Tuesday, April 24, 2007

Artist Statement, April 2007

Looking back and moving forward.

Clay is one of the oldest materials used by humans, and its place in the lives of humans has changed and evolved as we have. It's had a central place in a community as vessels that store water and grains. Today we most often see clay in the form of toilets, sinks, heater elements, and our molded dishes. With modern manufacturing we have personal spaces which we can easily fill to overflowing with things, so that few people can really say they lack any quantity of items. We store water in disposable plastic bottles, we store our food in layers of boxes and plastic bags, and once we've used these up we store the garbage in more layers of plastic until they can be taken away in the metal boxes on wheels. Things just flow through our hands, from factory to landfill, each item indisguishable from the next and inevitably forgotten once sealed in the earth.

So the place that clay has in our world today is much different than it's been before. Clay is still plentiful, but it's never been disposable. And clay as art still has the intention and purpose behind it that long ago would have been present in every vessel. It can be something to stop our busy lives for a few moments in the morning to meditate over our morning coffee out of our favorite mug. It can be a vase that with or without flowers, we can stop to think about how it is one of the few objects in our lives that are hand made and individual.

Each and every piece that I make is one of a kind. I often make pieces in a series, but because they are hand crafted and fired in a soda kiln no two pieces are identical. I'm drawn to the pieces with a depth that you can explore, with subtle nuances in the texture and patterns in the glaze. A piece where you can always look a little closer and see something new. You aren't going to see that in a mass produced plate from Target, or a ceramic mug from Ikea. Our lives are busy and we often don't allow ourselves to slow down and take a moment to reflect. I see clay/pottery/ceramics as a way to feel a connection with another person, and an excuse to slow down for a moment.

Clay is a material that has a long and rich tradition. I try to reference that history, but in the context of our contemporary world. This is why I love the process of soda firing, also a contemporary adaptation of an older process.

In the 14th century potters began using a technique called salt firing. By adding salt into a kiln, the pieces would be glazed without having to individually apply glaze to each piece. This was great for the very utilitarian pieces like sewer pipes and whiskey jugs. But by the 1970's there were problems with the technique – black smoke comes from the chimneys, and it wasn't very friendly to the environment or your neighbors. So another technique was developed, using soda ash and baking soda. The kiln is gas fired and this soda mixture is added to the kiln near the end of the firing (around 2200°F); the soda vaporizes and is carried on the flame throughout the kiln. The soda reacts with the pieces, changing their color and texture. The variations you see on the pieces come from the variations in the kiln – how close a piece is to the burner, how much room there is for the flame to flow across the piece, even the temperature outside or the humidity can effect the outcome. Even after firing soda kilns hundreds of times there are still surprises to be found in how the pieces react. The pieces that I have created for this exhibition are tributes to the unpredictable and unique effects of this process.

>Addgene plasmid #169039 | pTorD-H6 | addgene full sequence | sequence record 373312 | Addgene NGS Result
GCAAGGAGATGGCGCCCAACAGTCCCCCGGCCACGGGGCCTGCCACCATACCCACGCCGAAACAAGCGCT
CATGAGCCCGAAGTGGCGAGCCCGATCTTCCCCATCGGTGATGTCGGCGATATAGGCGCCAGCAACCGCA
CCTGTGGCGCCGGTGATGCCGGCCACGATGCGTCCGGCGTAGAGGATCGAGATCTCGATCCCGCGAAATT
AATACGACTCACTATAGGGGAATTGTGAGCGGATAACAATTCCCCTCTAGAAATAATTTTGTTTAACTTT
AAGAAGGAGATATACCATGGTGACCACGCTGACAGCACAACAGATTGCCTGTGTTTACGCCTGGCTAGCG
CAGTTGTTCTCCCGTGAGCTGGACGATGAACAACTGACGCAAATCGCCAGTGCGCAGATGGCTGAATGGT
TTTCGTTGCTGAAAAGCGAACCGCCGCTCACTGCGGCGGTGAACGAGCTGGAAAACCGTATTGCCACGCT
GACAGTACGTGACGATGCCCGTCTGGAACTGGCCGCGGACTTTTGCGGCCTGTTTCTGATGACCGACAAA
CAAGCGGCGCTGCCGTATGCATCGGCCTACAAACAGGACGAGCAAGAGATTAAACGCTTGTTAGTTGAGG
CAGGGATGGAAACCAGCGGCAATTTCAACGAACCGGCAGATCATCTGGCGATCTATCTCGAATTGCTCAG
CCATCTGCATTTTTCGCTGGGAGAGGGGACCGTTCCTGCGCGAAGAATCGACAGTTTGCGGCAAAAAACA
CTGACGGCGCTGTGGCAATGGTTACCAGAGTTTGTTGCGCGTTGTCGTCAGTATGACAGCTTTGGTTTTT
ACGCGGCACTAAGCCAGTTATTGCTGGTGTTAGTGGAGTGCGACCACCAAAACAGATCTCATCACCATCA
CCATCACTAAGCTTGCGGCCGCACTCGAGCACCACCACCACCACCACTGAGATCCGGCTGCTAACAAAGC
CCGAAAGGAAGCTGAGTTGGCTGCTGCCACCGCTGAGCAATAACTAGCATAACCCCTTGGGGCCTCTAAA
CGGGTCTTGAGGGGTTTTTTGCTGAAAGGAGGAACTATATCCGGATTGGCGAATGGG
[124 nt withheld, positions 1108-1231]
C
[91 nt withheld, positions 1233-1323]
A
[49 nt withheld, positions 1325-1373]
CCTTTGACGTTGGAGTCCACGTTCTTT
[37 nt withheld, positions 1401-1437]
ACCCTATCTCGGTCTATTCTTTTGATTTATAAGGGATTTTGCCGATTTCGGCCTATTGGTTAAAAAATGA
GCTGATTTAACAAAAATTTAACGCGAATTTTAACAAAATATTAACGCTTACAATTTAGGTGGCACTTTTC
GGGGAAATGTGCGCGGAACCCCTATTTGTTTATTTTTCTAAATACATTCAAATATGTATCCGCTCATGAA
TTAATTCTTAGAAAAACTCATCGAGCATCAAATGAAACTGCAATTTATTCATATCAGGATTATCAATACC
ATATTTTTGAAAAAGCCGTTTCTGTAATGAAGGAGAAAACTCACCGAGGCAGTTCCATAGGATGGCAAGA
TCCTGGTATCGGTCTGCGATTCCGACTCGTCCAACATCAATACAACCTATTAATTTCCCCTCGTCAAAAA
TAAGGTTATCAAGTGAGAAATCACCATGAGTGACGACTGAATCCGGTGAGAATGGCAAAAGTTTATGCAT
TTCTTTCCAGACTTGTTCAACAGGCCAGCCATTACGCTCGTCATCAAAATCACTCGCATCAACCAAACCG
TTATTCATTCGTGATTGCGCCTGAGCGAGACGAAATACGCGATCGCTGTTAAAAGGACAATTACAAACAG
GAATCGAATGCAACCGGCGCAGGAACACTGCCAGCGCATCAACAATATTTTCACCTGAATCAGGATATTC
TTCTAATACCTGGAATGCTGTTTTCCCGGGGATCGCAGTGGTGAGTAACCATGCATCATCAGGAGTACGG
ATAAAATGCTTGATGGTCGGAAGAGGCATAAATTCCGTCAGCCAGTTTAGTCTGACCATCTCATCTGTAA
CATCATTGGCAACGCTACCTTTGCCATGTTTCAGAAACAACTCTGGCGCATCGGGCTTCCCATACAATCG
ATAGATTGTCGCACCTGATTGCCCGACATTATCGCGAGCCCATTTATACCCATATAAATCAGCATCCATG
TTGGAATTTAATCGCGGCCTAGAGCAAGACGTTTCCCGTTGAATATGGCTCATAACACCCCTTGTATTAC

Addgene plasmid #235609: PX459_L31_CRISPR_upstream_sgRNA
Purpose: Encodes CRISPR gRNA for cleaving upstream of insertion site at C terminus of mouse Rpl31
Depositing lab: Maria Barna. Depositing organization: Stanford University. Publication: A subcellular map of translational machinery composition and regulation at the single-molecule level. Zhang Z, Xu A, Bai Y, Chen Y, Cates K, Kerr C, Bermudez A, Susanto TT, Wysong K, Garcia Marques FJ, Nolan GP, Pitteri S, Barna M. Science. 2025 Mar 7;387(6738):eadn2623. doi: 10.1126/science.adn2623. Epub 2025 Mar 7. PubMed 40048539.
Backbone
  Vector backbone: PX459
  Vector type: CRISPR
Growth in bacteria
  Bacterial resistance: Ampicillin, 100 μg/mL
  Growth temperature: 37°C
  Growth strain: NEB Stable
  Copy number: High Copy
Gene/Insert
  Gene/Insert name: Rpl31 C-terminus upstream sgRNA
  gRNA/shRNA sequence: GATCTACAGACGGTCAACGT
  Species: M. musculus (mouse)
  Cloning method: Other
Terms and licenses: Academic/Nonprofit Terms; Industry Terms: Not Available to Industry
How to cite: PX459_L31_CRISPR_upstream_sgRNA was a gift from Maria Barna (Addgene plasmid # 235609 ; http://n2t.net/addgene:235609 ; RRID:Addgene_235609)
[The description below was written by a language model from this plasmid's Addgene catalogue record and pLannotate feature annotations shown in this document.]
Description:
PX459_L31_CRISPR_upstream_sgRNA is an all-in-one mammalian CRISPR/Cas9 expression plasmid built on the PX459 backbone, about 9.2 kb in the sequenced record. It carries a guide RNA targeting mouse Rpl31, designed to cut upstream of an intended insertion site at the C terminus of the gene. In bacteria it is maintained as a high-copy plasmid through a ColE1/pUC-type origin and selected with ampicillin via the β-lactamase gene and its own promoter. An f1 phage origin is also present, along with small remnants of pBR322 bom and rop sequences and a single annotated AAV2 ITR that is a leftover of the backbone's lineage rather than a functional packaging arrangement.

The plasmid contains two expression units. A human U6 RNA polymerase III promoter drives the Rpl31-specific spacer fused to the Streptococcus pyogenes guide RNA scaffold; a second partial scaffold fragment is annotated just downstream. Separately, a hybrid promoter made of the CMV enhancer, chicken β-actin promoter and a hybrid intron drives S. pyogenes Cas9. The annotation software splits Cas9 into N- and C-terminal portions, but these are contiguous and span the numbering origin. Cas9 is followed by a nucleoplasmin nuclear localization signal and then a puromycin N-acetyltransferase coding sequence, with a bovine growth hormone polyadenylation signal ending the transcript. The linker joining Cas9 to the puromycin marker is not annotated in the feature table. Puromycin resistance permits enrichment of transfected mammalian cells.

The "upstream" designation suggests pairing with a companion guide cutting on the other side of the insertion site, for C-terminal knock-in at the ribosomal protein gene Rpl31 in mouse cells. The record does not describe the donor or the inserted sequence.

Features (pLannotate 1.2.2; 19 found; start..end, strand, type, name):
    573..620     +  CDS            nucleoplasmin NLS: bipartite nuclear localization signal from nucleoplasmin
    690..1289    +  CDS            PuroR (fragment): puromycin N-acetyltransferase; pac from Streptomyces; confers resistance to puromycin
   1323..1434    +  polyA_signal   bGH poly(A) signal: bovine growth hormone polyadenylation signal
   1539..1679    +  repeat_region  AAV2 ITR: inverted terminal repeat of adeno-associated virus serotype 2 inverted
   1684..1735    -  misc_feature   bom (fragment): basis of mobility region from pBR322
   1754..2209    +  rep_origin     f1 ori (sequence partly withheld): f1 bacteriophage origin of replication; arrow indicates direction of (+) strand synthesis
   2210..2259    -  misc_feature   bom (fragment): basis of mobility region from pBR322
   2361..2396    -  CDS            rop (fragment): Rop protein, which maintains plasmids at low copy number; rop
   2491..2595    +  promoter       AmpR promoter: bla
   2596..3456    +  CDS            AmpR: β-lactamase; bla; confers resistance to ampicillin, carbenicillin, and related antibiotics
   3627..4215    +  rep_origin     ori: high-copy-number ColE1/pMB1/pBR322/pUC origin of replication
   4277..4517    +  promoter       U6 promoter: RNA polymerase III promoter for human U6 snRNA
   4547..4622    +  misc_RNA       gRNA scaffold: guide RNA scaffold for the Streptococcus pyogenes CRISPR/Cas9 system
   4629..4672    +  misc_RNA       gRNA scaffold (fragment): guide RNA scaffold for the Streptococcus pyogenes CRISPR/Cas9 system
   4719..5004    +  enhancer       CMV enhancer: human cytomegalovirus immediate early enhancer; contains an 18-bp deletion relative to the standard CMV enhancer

Emily Murphy


Artist Statement

I recently wrote a new Artist Statement...

Things in our family were often handmade out of necessity. My mom baked all of our bread, in part, because it was less expensive. But it was also because she loved the process of making it. Growing up in an environment where so many things were made by hand that could have been more easily purchased, I learned to consider and appreciate the story behind a piece. The value comes from the care and thoughtfulness put in by the maker.

Coming from New Hampshire, it’s easy to recognize the beauty of the environment. Six years ago I moved to Chicago, where the beauty of the environment is not as apparent. Beauty is still there, but it’s in the more intimate aspects of life, not in majestic landscapes. I discovered that my inspiration came from the things that I encountered everyday; no longer a forest or a mountain, but those moments amid the busyness of the city where people slow down and appreciate their surroundings. I am honored when my pots can be a part of those moments in people’s lives. Perhaps they will become as familiar to you as the patterns of the cracks in the ceiling above your bed.

Making pots is quiet and personal, an experience I want to be reflected in the pots themselves. But I also am a potter in a community of potters, working alongside both students and peers. Being a potter in a community, it is now hard to imagine myself as a solitary potter. Everyday I share resources, experience, and perspective with my fellow artists. As part of a large community I’ve been given many opportunities to teach students with diverse talents and backgrounds. Teaching has let me experiment with new ideas and perspectives, challenging myself at the same time as I challenge my students.

Being a potter is a very balanced profession. As a potter I am a designer, a maker, a business owner, a laborer a chemist, and a physicist. I love throwing, trimming, pulling handles, firing, I love to decorate, to sketch out ideas in the clay. I am lucky that given all the aspects of my profession, I love and enjoy them each, and I love the product of my craft and its place in the world and in people’s lives.